As the Russian invasion of Ukraine continues and international anger and outrage mounts, all may not be well inside the Kremlin.
A very unusual story reported by Newsmax on March 3 indicated that off the record sources familiar with Kremlin thinking say that Russian leaders were both shocked and surprised by Putin’s decision to launch an all-out invasion of Ukraine and were unnerved by the intensity and scope of Western sanctions in response.
Newsmax reported that “Kremlin officials were supposedly surprised that Russian President Vladimir Putin ordered the invasion of Ukraine and were expecting milder sanctions for their decision to recognize the Luhansk and Donetsk regions of its neighbor as independent states, the independent Russian news organization Agency reported Friday.”
One senior official told Agency that legislators “did not know” that the military would unleash the measure of force that it did and were shocked when news broke of the invasion.
Putin’s Cabinet, according to an unidentified source close to the administration, was only preparing for sanctions by NATO and like-minded governments in reaction to recognizing Luhansk and Donetsk as sovereign nations on Feb. 21.
The sanctions that have caused the most concern to Russia are the exclusion from the Society for Worldwide Interbank Financial Telecommunication (or SWIFT) system for some banks, the freezing of Russia’s foreign assets and the withdrawal by major international companies from the country.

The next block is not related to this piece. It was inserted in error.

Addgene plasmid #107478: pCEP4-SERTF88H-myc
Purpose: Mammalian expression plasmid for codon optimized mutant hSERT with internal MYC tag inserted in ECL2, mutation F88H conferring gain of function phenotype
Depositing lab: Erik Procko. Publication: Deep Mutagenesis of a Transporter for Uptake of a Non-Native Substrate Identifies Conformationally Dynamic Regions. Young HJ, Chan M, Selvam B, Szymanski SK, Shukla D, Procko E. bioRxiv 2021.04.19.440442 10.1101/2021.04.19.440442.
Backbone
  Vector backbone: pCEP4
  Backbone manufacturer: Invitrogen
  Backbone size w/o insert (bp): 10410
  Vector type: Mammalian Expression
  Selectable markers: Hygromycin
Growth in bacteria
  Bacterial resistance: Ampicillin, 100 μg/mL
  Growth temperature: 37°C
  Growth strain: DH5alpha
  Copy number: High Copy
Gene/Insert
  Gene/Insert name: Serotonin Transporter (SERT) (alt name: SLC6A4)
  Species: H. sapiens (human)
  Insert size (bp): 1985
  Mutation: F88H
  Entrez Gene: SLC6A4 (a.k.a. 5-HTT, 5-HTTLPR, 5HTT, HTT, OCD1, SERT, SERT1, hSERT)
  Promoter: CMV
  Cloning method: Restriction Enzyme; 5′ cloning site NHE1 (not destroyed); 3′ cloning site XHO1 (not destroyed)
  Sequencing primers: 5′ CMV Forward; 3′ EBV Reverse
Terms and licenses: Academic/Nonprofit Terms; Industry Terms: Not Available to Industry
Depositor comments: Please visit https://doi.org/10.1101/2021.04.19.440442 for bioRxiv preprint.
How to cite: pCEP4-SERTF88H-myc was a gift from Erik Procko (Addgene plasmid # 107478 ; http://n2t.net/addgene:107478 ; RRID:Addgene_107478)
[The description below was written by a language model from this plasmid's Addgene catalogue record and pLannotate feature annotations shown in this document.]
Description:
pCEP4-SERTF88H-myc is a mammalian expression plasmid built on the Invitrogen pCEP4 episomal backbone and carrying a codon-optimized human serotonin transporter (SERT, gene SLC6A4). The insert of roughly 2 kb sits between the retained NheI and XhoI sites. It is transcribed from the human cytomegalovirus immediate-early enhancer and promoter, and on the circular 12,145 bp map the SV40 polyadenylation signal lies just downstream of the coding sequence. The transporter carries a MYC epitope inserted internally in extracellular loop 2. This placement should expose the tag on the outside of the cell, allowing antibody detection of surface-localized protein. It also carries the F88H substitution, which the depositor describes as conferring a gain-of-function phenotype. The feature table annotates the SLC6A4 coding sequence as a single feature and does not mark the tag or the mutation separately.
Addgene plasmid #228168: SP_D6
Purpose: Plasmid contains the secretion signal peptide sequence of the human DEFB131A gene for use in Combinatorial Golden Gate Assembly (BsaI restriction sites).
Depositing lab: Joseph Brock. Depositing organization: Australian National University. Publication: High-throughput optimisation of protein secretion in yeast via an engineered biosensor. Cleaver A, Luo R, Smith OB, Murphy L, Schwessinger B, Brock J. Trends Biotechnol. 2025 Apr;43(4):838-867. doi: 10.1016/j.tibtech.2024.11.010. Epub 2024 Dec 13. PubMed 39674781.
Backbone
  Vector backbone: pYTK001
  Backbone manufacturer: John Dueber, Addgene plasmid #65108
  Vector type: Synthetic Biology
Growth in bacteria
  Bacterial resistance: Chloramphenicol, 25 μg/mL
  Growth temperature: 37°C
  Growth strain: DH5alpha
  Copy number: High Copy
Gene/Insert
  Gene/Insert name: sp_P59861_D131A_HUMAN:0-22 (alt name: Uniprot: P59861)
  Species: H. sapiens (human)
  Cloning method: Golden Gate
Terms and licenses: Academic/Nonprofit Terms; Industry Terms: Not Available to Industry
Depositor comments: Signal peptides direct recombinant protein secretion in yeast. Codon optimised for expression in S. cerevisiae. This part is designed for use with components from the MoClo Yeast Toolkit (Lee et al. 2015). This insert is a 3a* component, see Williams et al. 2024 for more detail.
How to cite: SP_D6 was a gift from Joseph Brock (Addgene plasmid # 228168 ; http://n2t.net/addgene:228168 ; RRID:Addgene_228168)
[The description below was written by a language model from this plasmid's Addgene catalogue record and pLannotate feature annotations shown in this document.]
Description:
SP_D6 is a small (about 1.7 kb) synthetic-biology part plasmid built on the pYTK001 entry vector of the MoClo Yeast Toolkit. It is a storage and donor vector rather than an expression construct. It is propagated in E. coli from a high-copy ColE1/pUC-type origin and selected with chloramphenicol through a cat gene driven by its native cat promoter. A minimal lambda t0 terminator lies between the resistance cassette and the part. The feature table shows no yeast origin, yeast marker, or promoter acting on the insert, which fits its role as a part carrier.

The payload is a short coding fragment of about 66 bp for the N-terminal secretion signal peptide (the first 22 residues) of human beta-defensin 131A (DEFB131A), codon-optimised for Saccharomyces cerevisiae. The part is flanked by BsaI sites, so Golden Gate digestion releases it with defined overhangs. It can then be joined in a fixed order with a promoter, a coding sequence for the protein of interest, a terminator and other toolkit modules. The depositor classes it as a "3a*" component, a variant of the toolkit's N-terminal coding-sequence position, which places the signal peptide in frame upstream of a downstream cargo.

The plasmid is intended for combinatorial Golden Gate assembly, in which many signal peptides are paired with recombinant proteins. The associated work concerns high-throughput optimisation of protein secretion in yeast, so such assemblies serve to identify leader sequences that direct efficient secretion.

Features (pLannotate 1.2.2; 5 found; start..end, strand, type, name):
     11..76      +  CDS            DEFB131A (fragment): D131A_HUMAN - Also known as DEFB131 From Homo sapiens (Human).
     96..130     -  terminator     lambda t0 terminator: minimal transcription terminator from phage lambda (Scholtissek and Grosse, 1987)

Sanctions also have included seizing assets owned by Russian billionaires closely tied to Putin.
“Everything is f*****,” Agency quoted its source as saying.
One of Agency sources also said the Russian government convened meetings about the potential sanctions and even conducted stress tests in case the country’s SWIFT connection was severed.
Despite their supposed shock, Russian government officials feel compelled to remain in their positions or be seen as traitors.
“You can only resign to go to prison,” the official said.
This fascinating report tends to confirm another report from military historian and political pundit John Jordan — who is fluent in Russian –of a heated confrontation, captured and surprisingly broadcast, on Russian State Television immediately before the invasion started.
Jordan, monitoring the station, reports that Putin asked Sergey i Naryshkin head of SVR (roughly the equivalent of our CIA) if he approved of the plans to invade. Naryshkin was evasive in his reply. Jordan reports that Putin pushed him twice for a specific yes or no and that Naryshkin, clearly disapproving, bowed his head and assented. Jordan says that Putin’s attitude one was one of anger and outrage and surprisingly blunt and menacing.
We can likely expect the fissures indicated by these two stories to widen if, during the invasion — or even in subsequent guerrilla warfare should the invasion succeed — casualties mount. These fissures could prove to be so destabilizing as to threaten Putin’s power.